According to Marcel LaFollette's Science on the Air (2008), two things happened during the summer of 1925 that would change the Radio Nature League dramatically. First, the Literary Digest (with circulation over a million), ran a story about the League in its June 6 issue. This would give it national exposure and credibility. Second, Burgess became friends with Austin Clark of the U.S. National Museum (the Smithsonian Institute), who had his own science-related radio program. The Smithsonian connection provided Burgess with a place to send mysterious natural objects for identification.
In June and July new concerns emerge:
- June 10 he rails against automobile drivers who vandalize and litter the countryside.
- He also expresses distress in hearing reports of boys who have been shooting at song birds. (They are not cruel but unthinking).
- June 17, he delivers an impassioned plea for the welfare of trees. [He also announces that a lumber concern (better conservationists than the general public) had just donated $100 to his program.]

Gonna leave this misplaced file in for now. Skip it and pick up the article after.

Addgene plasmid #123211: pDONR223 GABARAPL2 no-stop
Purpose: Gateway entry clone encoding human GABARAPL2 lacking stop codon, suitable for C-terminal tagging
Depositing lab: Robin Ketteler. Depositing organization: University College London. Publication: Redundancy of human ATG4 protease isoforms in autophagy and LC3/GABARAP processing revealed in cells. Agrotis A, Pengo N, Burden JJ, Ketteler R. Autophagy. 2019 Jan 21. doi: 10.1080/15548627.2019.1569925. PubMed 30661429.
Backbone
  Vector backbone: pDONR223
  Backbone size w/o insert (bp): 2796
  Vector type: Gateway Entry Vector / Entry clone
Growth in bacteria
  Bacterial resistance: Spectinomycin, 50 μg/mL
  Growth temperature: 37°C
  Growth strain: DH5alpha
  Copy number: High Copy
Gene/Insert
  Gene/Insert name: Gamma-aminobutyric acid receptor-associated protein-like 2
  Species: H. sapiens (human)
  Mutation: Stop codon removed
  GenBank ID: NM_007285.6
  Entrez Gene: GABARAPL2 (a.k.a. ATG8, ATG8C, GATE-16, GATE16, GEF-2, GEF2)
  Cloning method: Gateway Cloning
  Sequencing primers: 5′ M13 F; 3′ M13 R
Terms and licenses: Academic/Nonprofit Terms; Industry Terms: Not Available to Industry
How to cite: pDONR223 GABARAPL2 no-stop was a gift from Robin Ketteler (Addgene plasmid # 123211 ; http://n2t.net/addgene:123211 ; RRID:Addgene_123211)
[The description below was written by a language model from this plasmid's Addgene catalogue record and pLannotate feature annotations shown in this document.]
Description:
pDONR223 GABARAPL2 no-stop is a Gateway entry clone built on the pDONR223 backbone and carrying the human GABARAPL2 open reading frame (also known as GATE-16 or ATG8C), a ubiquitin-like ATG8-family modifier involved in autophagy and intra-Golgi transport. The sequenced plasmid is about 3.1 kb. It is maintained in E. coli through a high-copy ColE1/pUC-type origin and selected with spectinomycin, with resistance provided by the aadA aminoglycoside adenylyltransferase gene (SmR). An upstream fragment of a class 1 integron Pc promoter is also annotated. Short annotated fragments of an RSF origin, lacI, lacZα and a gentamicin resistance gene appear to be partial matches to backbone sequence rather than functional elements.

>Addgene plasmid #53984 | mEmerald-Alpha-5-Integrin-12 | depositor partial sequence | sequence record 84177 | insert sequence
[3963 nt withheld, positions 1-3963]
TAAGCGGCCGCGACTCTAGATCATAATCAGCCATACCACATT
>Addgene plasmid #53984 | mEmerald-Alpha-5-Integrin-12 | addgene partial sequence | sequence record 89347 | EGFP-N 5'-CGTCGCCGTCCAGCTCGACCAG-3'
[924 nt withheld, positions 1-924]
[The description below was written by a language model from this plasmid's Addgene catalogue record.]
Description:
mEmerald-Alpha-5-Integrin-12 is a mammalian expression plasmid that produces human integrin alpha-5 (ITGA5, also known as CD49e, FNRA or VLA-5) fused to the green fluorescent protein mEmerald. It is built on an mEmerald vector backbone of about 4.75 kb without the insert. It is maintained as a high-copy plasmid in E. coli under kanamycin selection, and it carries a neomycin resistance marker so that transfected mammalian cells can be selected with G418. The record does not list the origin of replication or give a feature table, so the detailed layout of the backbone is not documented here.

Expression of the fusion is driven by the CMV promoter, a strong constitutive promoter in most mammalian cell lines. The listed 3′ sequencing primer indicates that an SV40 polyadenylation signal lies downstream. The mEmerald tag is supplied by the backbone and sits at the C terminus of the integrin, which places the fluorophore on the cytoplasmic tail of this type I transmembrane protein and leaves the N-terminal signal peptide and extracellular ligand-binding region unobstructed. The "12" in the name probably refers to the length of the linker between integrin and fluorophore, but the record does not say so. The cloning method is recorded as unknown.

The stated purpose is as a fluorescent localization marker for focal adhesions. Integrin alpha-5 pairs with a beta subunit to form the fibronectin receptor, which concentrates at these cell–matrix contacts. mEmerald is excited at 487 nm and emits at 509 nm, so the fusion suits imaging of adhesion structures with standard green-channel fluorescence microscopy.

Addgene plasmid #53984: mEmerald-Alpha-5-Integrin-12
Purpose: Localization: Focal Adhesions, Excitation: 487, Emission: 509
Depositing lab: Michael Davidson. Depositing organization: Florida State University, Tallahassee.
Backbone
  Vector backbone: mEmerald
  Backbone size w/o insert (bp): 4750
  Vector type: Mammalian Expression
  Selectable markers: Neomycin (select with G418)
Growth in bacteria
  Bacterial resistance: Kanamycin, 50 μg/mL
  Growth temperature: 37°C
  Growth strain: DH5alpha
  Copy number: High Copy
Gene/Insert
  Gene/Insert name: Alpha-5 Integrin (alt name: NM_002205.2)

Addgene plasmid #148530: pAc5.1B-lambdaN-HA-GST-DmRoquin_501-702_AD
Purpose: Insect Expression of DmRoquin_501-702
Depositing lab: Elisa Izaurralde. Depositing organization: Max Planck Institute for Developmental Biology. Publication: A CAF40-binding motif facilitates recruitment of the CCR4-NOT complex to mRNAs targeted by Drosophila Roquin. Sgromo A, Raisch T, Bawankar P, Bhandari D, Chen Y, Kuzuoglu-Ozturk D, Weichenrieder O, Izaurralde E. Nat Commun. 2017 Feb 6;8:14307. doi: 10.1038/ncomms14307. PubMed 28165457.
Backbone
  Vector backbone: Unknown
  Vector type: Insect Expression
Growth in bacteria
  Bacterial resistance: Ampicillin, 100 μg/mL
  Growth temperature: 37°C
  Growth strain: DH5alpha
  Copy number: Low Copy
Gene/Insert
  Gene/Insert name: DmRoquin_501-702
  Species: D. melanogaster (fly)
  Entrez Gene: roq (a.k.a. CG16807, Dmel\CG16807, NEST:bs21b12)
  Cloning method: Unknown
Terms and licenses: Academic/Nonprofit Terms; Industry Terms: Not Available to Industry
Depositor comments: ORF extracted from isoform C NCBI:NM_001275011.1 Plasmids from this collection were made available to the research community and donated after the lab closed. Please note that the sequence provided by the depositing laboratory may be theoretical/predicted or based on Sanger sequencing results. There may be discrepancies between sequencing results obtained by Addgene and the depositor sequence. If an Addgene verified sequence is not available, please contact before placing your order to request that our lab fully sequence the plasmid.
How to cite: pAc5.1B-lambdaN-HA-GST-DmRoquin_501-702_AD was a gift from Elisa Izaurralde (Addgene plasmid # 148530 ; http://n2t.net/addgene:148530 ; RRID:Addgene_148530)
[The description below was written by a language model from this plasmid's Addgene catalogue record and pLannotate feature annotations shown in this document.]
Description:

- He also reports approvingly of a Springfield firm that will no longer use roadside billboards for advertising (he proposes an honor roll of such firms).
- June 24, in response to a correspondent, he expresses disapproval of the wearing of fur.
- July 8, he reads the copy from a Connecticut Valley Lumber Co. (his unnamed donor?) poster about forest fire prevention, blaming careless smokers in particular.
- July 22, finally, an issue emerges that may sound unimportant but would actually consume hours and hours of Radio Nature League time in the years ahead. Do snakes take their young into their mouths for the purpose of protection? (More on that in a future post!)
Next: Radio Nature League (1925 September to December).